When in June 2017 President Donald Trump announced a Cuba policy change, he specified that one of his four objectives was to “empower Cubans to guarantee greater economic and political freedoms,” although he did not explain how he would do it to avoid exactly the contrary.
Trump then placed special emphasis on separating the profits of the Cuban military-state apparatus to “allow U.S. citizens and entities to develop economic ties with the private sector or small businesses in Cuba.”
In recent months, contrary to the logic of his presidential statements, the U.S. administration has strengthened its policy towards the island, with measures targeting the Cuban private sector that directly affect them, such as the elimination of the multiple entry visa, the imminent restriction of remittances, as well as the damage to tourism that could result from the application of Title III and new restrictions on U.S. travel announced in April.
A recent survey by the U.S. organization Cuba Educational Travel in which more than 200 Cuban entrepreneurs participated showed a majority opinion of concern about Trump’s policies towards the island and the possible restrictions on travel from that country to Cuba.
“The United States should help increase Americans’ travel to Cuba” if it wants to support the private sector on the island, said 99 percent of the respondents.
A large number also indicated that Americans’ trips would generate profits for their businesses (97 percent) and a decrease in travelers from that country would affect them directly (96 percent).
One of the respondents said anonymously that “Trump is a businessman. Bolton is a man of war…. We prefer to do business,” in reference to the policies promoted in Miami by the national security adviser.
Sixty-nine percent said they were “very concerned” about the imminent measures announced by the administration that could affect travel from that country to the island.
However, so far Americans continue traveling to Cuba under the 12 allowed categories and have increased in number of visitors from 2017 to the present, something that could change if new restrictive measures are implemented.
Since 2018 the travel advisory also remains at level two out of four, where the United States advises to increase caution when traveling to this destination.
Cuban entrepreneurs raise their voices
As early as 2017, Cuban entrepreneurs started feeling that concern about how the Trump administration’s policy towards the Island was unfolding and how it could affect them directly or indirectly.
Several letters were sent to the U.S. president, and some meetings have also been held in recent months between Cuban entrepreneurs and congresspersons.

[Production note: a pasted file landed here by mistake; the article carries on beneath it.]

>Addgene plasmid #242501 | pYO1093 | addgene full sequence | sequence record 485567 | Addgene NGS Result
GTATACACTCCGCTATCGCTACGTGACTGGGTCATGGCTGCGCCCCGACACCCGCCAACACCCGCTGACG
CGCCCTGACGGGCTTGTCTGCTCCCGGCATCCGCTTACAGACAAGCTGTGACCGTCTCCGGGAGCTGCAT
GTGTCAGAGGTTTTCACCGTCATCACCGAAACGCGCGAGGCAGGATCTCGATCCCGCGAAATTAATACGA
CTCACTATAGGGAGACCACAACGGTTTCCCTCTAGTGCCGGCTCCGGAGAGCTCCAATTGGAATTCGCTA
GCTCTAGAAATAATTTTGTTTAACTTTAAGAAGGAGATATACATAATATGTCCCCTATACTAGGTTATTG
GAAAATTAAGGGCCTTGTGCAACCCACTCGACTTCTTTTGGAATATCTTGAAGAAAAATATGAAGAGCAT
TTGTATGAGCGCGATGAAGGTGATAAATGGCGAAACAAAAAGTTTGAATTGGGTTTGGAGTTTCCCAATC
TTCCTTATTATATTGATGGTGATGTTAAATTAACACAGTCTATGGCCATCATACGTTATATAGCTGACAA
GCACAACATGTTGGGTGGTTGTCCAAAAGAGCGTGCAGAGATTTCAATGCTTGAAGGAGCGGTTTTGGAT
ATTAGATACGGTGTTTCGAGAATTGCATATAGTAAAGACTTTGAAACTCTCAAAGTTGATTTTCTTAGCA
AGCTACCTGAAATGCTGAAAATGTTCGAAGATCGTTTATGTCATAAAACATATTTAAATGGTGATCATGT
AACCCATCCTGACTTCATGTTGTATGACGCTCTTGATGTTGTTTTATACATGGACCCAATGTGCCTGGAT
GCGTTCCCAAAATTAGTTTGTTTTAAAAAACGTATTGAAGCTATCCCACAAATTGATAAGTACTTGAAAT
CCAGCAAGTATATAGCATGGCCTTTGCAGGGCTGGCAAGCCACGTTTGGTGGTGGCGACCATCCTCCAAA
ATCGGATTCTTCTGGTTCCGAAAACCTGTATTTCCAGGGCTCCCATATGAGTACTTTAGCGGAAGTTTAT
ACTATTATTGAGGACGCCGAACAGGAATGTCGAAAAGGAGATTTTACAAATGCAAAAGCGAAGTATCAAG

Two years ago, the United States suspended the issuance of visas in Havana and withdrew most of its diplomatic staff due to the effects on their health and the dangers of the still unsolved mystery of the “acoustic incidents.”
However, it recently took other measures that include the suspension of the granting of five-year multiple entry visas to Cubans, arguing a lack of “reciprocity” in the granting of Cuban visas to Americans.
The aforementioned multiple entry visas allowed a large part of the Cuban private workers to travel not only to the United States, but to other countries such as Mexico and Panama, in search of inputs for their businesses. Many of these products are impossible to find on the island, either due to the U.S. embargo or domestic economic mismanagement and its regulatory constraints for the private sector.
Owners of hostels, restaurants or private taxi drivers, among others, have also spoken publicly against the measures promoted by Florida politicians such as Marco Rubio, in an attempt to dialogue with the public representatives of the majority of Cubans in the United States.
At the same time, the Cuban private sector raised its voice in recent months against internal regulations that limited its exercise, which meant a relative victory against measures considered by many as “absurd.”
However, Cuban entrepreneurs still don’t have a legal foundation or organization to represent them in the face of events that affect them, as is the case of the scam against hundreds of hostel owners on Booking.com, whose money is kept frozen in Argentina and the United States.
On the other hand, personalities from the world of politics and academia have joined the Cuban entrepreneurs’ demand, such as former Secretary of State John Kerry, who commented that Cuban entrepreneurs “tell a powerful story and we should listen.”
Other high-level politicians such as former Secretary of Commerce Carlos Gutiérrez affirm in their networks that the new U.S. policies towards Cuba “hurt” the entrepreneurs.
Just a few days ago, a series of events dedicated to Cuba took place in Washington, where several U.S. organizations and representatives of Cuban civil society met with politicians from Congress to discuss the new policies towards the island.
Cuban private worker Camilo Condis told OnCuba from the U.S. capital: “If the Trump administration really wants to support the Cuban people, he should rethink the strategy being used, because it is greatly affecting us.”
With the Obama era behind and with more uncertainties than certainties, Cuban entrepreneurs’ only opportunity is to continue raising their voices “against all blockades,” as announced by Condis on Twitter.